New rules to ban heading the ball in training before and after a professional football game
New rules are being introduced in Scottish football to ban heading the ball in training before and after a professional game.
The Scottish Football Association (SFA) is to introduce the new guidelines to prevent players from heading the ball too frequently following research the likelihood of them dying from brain disease is increased.
Glasgow University found that former footballers were three-and-a-half times more likely to die from a brain disease and linked this to repetitive heading of the ball.
The FA in England have already introduced guidelines earlier this year which limits footballers to 10 high impact headers per week during training. The advice comes following a survey of 50 clubs across professional men and women players in Scotland to gauge trends in heading the ball and are being asked to monitor heading activity.
Research shows there is measurable memory impairment lasting 24-48 hours following a series of headers, and that brain-related proteins can be detected in blood samples for a short time after heading. This is why it has been recommended to avoid heading the ball the day before and the day after a game in order to cover these timeframes.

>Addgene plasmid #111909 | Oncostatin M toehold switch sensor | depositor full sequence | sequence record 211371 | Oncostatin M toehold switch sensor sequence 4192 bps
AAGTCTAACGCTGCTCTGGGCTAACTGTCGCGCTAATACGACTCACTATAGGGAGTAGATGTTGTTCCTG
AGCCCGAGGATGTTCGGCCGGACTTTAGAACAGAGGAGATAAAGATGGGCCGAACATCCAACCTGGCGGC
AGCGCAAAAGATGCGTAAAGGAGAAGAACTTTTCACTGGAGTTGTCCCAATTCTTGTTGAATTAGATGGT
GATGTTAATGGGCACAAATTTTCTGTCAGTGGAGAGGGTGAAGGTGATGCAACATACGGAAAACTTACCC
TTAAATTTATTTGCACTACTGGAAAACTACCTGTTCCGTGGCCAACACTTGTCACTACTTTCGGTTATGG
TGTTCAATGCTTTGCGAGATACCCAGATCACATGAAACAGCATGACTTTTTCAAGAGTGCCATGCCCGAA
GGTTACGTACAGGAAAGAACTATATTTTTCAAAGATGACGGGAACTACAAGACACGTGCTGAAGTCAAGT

Luke Griggs, Interim Chief Executive at brain injury charity Headway, said:
“The new guidelines are a positive step forwards in terms of how football protects the brain health of players. The link between repetitive head impacts and degenerative neurological conditions is now too well established for football to ignore. We look forward to learning more about how the impact of this proactive initiative will be monitored as part of the sport’s efforts to safeguard the short and long-term brain health of players.”
The SFA has already set a ban on heading the ball in training for the under-12 age group after noticing the effect head contact with the ball can have on older individuals.
The Scottish government were also the first in the world to introduce a dedicated campaign to raise awareness of head injury in sport and the impact of concussion on the brain, with their ‘If in doubt, sit it out’ campaign.
One member of the campaign board was Peter Robinson whose son, Ben, sadly passed away at the age of 14 whilst playing rugby due to Second Impact Syndrome. He and others on the Scottish board aimed to raise awareness of the risks of head injuries in sport which has now progressed into these new guidelines.
Gary Herbert, Partner in personal injury, said:
“This is an interesting approach to take by the SFA in attempting to reduce the risk of heading the ball by having ‘header-free days’. Whether this reduces the number of headers, or just moves them to another day of the week, will be an interesting question. It will be useful for the scientists to follow up the effect of these rules to see what difference they will make in practice.”
Gary Herbert is a Partner in personal injury here at Potter Rees Dolan. Should you have any queries about a head injury in sport or indeed any other aspect of personal injury and wish to speak to Gary or any other member of the team, please contact us on 0800 027 2557 or contact Gary directly.